Our columnist finds the answer to a nagging question that has haunted him.

WHAT is triple sec? I see that name in cocktail recipes all the time – one part this, two parts of that, and a part of triple sec – and have always wondered what exactly this fascinatingly-named ingredient was.

Why is it called “triple sec” when it is actually just orange-flavoured liqueur? Why not just call it “orange liqueur” instead? Why “triple sec”?

A218DDF8998E449B9CC7CCFDD34951C0Julien Defrance, Grand Marnier’s ambassador and mixologist.

First of all, “triple sec” is actually a French term meaning “triple-distilled”, and it is the name originally given to orange-flavoured liqueurs that are made from the dried peel of oranges which are grown on the South American island country of Curaçao. These days, however, the term is used to describe almost any orange-flavoured liqueur.

The origin of the spirit is rather hazy, but the most likely inventor of triple sec is Jean-Baptiste Combier, who made the first triple sec in Saumur, France, in 1834.

Triple sec is most commonly used as a sweetening agent in cocktails such as the margarita, Cosmopolitan, Long Island and Mai Tai, or to add orange flavour to a drink. There are quite a number of brands, including the more common ones such as Bols and Dekuyper, and the higher-end Cointreau and Grand Marnier.

While most triple secs tend to be just plain alcohol flavoured with orange peel, French brand Grand Marnier takes it one step further and uses cognac as a base for their liqueur. With its cognac pot-still shaped bottle, an elegant wax seal, red ribbon and ivory label, Grand Marnier is one of the most recognisable and popular liqueurs in the world.

Created in 1880 by Alexandre Marnier-Lapostolle, Grand Marnier is flavoured with the peel of fresh orange from South America.

“We produce our own cognacs and five-year-old cognacs for Grand Marnier,” said mixologist Julien Defrance, who is Grand Marnier’s brand ambassador. “We use a very specific kind of orange – the tropical Citrus bigaradia orange – that is grown in our own plantations in South America.”

Defrance stressed that Grand Marnier’s goal is to achieve the perfect blend of cognac flavour and orange smell. “We don’t want just a strong taste of orange, but also want to bring out the flavour of the cognac,” he said.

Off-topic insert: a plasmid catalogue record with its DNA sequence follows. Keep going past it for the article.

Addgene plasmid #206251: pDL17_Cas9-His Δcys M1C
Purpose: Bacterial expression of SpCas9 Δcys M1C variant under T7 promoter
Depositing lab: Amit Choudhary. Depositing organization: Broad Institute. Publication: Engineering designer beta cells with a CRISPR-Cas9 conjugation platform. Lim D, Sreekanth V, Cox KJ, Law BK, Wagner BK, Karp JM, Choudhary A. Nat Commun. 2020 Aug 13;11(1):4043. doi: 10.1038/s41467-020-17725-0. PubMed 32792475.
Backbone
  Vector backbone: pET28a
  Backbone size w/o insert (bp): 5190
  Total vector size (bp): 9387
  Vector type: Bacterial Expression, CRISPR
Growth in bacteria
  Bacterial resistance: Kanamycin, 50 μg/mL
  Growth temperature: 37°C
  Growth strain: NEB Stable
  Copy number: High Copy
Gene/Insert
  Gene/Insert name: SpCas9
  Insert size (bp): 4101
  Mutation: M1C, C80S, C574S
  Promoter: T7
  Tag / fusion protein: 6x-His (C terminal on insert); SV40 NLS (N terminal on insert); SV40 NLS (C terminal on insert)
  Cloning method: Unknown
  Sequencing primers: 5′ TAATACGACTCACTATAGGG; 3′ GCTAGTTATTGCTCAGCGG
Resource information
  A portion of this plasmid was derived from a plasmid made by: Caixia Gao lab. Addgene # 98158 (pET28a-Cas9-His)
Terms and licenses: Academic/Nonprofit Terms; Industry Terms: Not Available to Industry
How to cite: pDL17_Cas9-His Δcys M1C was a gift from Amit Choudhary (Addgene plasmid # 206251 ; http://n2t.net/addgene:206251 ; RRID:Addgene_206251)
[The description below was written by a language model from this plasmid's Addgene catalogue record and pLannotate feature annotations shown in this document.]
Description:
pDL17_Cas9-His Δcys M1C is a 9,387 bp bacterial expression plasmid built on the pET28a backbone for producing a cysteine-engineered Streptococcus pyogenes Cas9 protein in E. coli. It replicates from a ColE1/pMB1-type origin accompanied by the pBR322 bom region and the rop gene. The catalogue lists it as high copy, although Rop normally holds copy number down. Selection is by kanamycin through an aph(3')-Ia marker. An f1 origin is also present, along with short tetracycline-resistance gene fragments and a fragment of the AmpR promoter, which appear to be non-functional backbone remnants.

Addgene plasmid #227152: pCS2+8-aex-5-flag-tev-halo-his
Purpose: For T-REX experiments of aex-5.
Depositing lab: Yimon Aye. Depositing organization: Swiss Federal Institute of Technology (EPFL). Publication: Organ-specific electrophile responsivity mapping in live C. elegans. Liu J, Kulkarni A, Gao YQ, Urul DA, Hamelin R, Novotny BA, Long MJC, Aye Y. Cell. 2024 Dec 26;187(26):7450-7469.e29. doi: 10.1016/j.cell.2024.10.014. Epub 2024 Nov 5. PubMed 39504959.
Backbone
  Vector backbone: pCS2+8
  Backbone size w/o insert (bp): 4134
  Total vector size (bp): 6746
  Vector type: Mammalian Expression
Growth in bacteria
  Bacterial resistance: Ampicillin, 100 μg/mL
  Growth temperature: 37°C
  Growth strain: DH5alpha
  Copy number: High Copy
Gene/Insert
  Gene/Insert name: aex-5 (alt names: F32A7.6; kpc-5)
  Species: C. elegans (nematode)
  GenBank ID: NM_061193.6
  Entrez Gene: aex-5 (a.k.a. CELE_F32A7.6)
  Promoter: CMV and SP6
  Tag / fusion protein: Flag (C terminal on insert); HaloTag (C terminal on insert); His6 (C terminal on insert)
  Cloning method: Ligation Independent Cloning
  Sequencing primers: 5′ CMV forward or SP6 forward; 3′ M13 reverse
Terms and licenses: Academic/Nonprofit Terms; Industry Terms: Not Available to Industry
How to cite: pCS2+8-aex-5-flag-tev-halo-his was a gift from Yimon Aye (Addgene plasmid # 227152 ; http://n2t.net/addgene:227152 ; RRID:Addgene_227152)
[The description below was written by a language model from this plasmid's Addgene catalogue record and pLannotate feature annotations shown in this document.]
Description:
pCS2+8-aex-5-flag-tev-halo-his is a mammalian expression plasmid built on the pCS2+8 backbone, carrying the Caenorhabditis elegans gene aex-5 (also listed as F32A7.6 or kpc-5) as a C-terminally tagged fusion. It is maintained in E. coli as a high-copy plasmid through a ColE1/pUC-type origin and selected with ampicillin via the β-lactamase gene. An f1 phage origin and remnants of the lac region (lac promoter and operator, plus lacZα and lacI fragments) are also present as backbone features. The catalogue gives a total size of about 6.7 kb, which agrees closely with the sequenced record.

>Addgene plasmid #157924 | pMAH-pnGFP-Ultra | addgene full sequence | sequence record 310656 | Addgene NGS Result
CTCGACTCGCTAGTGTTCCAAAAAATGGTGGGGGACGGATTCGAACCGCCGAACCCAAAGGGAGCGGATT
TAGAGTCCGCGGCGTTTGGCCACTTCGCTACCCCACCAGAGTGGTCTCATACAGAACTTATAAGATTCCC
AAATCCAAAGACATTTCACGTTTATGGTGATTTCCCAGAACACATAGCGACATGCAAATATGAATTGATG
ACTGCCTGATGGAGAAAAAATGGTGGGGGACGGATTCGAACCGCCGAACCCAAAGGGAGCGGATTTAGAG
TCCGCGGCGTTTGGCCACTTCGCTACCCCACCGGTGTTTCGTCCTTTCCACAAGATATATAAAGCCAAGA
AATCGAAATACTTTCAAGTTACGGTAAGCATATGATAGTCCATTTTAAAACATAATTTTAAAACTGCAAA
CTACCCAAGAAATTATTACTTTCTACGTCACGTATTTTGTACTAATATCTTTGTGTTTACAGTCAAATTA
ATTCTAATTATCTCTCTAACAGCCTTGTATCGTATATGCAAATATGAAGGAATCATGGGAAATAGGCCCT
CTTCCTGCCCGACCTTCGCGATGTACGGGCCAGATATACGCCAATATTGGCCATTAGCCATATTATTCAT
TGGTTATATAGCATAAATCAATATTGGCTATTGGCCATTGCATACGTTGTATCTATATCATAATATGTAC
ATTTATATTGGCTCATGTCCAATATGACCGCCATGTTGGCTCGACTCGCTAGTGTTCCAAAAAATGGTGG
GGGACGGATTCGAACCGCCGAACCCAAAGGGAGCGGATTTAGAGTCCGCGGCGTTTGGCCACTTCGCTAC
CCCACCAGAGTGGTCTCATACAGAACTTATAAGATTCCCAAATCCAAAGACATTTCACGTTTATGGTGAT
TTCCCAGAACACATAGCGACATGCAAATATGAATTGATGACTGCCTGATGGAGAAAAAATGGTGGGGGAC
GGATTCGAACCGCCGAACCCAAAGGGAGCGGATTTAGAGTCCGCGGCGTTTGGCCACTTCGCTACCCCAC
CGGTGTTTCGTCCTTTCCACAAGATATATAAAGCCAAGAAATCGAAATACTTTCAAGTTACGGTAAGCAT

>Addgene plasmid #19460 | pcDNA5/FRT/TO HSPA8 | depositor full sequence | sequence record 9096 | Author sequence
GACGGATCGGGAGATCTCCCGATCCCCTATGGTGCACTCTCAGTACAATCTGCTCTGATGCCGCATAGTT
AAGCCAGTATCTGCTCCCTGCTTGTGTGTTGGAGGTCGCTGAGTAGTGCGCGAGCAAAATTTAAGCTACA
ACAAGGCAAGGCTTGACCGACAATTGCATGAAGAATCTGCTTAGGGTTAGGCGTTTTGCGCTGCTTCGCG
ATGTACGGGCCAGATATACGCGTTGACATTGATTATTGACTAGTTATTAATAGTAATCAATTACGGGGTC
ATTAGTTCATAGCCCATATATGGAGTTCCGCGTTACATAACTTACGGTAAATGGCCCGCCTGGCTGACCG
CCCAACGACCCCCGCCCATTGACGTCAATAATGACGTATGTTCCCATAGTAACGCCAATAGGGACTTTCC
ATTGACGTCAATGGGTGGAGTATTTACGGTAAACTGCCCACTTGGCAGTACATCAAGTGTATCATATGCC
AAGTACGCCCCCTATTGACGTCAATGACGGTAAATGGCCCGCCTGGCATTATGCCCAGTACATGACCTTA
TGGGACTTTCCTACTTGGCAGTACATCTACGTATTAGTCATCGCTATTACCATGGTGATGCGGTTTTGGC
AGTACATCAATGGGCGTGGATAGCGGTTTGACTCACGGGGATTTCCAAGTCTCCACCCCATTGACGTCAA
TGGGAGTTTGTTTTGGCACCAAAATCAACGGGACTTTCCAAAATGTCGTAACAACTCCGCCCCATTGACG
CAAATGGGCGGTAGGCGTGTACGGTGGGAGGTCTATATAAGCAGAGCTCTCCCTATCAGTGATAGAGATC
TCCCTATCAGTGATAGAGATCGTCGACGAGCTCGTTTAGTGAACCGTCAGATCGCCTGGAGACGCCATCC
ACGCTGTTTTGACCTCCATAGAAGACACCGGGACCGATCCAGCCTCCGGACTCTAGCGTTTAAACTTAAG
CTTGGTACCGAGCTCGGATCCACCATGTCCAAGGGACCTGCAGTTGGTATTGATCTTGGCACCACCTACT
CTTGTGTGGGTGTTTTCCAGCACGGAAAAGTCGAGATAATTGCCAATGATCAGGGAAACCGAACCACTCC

Sure enough, taken neat, Grand Marnier is as smooth as any cognac I’ve ever tasted, with a sweet, orange aroma and a wonderfully smooth and silky orange finish. It was not as sweet as some of the other triple secs I’ve tried (most of which I will probably never ever attempt to drink neat again).

According to Defrance, Grand Marnier is probably the most typically French liqueur, as you can find a bottle in almost every household in France. With about 40% alcohol base volume, it is typically drunk neat as a digestif in France, although you can also mix one part Grand Marnier and two parts tonic water or ginger ale to make a great long drink or apéritif. Taken this way, the sourish flavour of the mixers is balanced out beautifully by the sweetness of the Grand Marnier.

Besides drinking, Grand Marnier is also used in the popular French dessert Crêpes Suzette – it is poured on top of the thin pancakes and flambéed.

Grand Marnier, or triple sec in general, is commonly used as an ingredient in many classic cocktails. In fact, Defrance claims that the original recipes for the Cosmopolitan and Margarita called for a Grand Marnier, not any other triple sec. One popular cocktail that uses specifically Grand Marnier is the B-52 shooter. Named after the B-52 Stratofortress long-range bomber plane, it is a shooter cocktail that layers coffee liqueur, a cream liqueur (usually Bailey’s) and Grand Marnier in a shot glass, and is downed in a single shot.

According to Defrance, most triple sec brands use just white spirit to make their product and artificial flavourings as well. “If you make a margarita with a cheaper triple sec, you will be able to taste the alcohol in your cocktail. You also have to put a lot more of it into the drink to get the flavour you want,” he said. “Grand Marnier has such a strong aroma and flavour of fresh oranges that you can use a lot less of it in your cocktail compared to the cheaper brands.”

So why do so many cocktails call for triple sec in them? Why go for the orange flavour instead of something less common like, say, apple, lychee or some other fruit?

“Orange is a very popular flavour; everyone seems to love oranges! It is also a very familiar flavour, and easy for people to recognise and enjoy,” said Defrance, who added that triple sec is very different from other orange-based ingredients such as orange juice, syrup or zest.

“Orange juice will make the drink fresher; orange syrup makes it sweeter and smoother, while orange zest is usually used to give a stronger orange aroma to the drink. However, adding orange liqueur will give you an orange flavour without the over-sweetness of syrup, and adds alcohol and luxury unlike fresh orange juice,” he said.

Michael Cheang’s tongue turned orange after he mixed orange juice with orange liqueur, orange syrup and orange zest.